Accusations are just that, not necessarily fact, not convictions in a court of law. Still, it’s stunning that repeated allegations that Michael McGuigan made inappropriate sexual advances toward children didn’t raise any red flags for the board members of Broward House. The agency is Broward County’s oldest and largest HIV and AIDS service center, serving more than 6,000 people, including children, with the AIDS virus, as well as those who need drug treatment.
In fact, most board members were so unfazed that they recently elevated Mr. McGuigan to Broward House’s CEO, then later declined to suspend or remove him from the leadership position.
Mr. McGuigan, 53, resigned the post last week, once many of the agency’s funders, including Broward County and the state Department of Children & Families, threatened to withhold money. That shouldn’t have been the deciding factor. The safety of Broward House’s young, vulnerable clients should have spurred the board to act.
It’s true — Mr. McGuigan has not been charged with or convicted of any of the accusations. In 2000, police in Delray Beach sought to charge him with lewd and lascivious acts after a teen said Mr. McGuigan showed him a pornographic picture of a child and asked the boy to perform sex acts. Prosecutors did not file charges.
But he was criticized in a highly publicized case. In 2009, young Gabriel Myers lived in Mr. McGuigan’s licensed foster home. Gabriel, 7, had been molested while living with grandparents in Ohio. But he acted out in Mr. McGuigan’s home, as many traumatized children do. Gabriel was sent to another foster home, where he hanged himself.
A task force report criticized the agency for allowing Mr. McGuigan to punish Gabriel for how he behaved. During the course of the investigation of Gabriel’s heartbreaking death, a man from the Boston area made decades-old allegations that Mr. McGuigan had molested him as a child. In May 2011, DCF and the Broward Sheriff’s Office took custody of Mr. McGuigan’s son, then 4, whom he had adopted from foster care, in addition to three other children in his foster home. Ultimately, the adopted son was returned, but child-welfare authorities had jurisdiction.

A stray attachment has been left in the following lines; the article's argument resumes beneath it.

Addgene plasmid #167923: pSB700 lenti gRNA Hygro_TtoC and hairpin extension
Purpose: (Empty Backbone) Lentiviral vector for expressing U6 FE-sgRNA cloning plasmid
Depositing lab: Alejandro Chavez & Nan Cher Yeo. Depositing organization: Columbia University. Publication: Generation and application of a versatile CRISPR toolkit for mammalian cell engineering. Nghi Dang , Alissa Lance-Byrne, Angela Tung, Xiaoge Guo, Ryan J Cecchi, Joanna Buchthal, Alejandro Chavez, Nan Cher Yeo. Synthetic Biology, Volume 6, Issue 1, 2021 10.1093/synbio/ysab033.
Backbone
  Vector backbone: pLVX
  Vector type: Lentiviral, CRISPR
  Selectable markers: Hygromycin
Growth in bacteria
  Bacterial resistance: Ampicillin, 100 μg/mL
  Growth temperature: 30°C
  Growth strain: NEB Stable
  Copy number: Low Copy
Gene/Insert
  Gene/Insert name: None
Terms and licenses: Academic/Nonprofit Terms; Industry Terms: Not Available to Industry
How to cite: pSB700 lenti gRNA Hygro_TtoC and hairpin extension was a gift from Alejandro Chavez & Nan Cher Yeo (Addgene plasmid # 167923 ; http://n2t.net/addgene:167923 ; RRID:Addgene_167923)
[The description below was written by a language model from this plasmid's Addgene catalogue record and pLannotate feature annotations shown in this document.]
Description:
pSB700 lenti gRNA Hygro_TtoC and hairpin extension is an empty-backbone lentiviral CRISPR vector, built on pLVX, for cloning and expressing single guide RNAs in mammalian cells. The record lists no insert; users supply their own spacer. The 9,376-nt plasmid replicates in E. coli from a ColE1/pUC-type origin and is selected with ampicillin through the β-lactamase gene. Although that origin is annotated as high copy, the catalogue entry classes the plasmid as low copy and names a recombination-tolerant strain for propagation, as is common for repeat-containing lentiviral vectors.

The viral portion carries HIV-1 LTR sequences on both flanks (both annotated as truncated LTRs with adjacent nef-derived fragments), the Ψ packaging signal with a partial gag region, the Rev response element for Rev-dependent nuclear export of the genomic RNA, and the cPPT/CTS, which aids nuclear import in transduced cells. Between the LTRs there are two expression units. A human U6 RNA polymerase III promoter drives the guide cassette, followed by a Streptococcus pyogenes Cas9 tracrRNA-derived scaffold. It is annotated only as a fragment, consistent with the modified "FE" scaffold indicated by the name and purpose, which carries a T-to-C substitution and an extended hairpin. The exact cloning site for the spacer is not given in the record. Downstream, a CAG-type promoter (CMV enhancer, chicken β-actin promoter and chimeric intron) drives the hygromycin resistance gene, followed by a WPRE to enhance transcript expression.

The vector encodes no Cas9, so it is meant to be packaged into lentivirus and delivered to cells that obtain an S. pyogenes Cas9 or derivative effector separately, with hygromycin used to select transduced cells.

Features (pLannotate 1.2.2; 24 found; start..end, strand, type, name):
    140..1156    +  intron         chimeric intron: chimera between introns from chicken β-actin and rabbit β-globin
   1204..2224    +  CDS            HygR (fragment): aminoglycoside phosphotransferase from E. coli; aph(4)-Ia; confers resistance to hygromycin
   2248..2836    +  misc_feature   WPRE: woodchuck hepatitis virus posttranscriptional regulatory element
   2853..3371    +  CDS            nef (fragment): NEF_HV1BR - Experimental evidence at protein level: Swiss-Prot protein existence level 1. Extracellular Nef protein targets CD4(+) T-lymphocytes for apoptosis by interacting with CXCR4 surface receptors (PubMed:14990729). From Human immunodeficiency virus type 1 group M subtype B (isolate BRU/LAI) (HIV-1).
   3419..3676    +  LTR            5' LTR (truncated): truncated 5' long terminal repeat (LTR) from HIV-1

In January, DCF filed a petition asking a judge to permanently sever Mr. McGuigan’s parental rights to the child. The next month, caseworkers with ChildNet, the privately run foster-care agency, told a judge that a boy, 8, had accused Mr. McGuigan of molesting him. That investigation was closed with “no findings.” This year, DCF requested, and Mr. McGuigan agreed, to sever his rights to his adopted son. He also has relinquished his foster care license.
The disturbing messiness of Mr. McGuigan’s tenure as a foster parent and adoptive dad should have tipped the balance against his acquiring a position that puts him in direct contact with children. Yet he had high-profile defenders, including Angelo Castillo, who retired as Broward House’s CEO in September, and Dean Trantalis, a former Fort Lauderdale commissioner, who serves on the board.
But wasn’t there an iota of concern? Two board members resigned, but, according to Mr. Castillo, DCF informed him that “no action was required until and unless charges were brought.” This demands investigation. After all, DCF is the same agency that sought to remove Mr. McGuigan’s adopted son. Broward House’s board members need to prove they are worthy of the responsibility they have been given.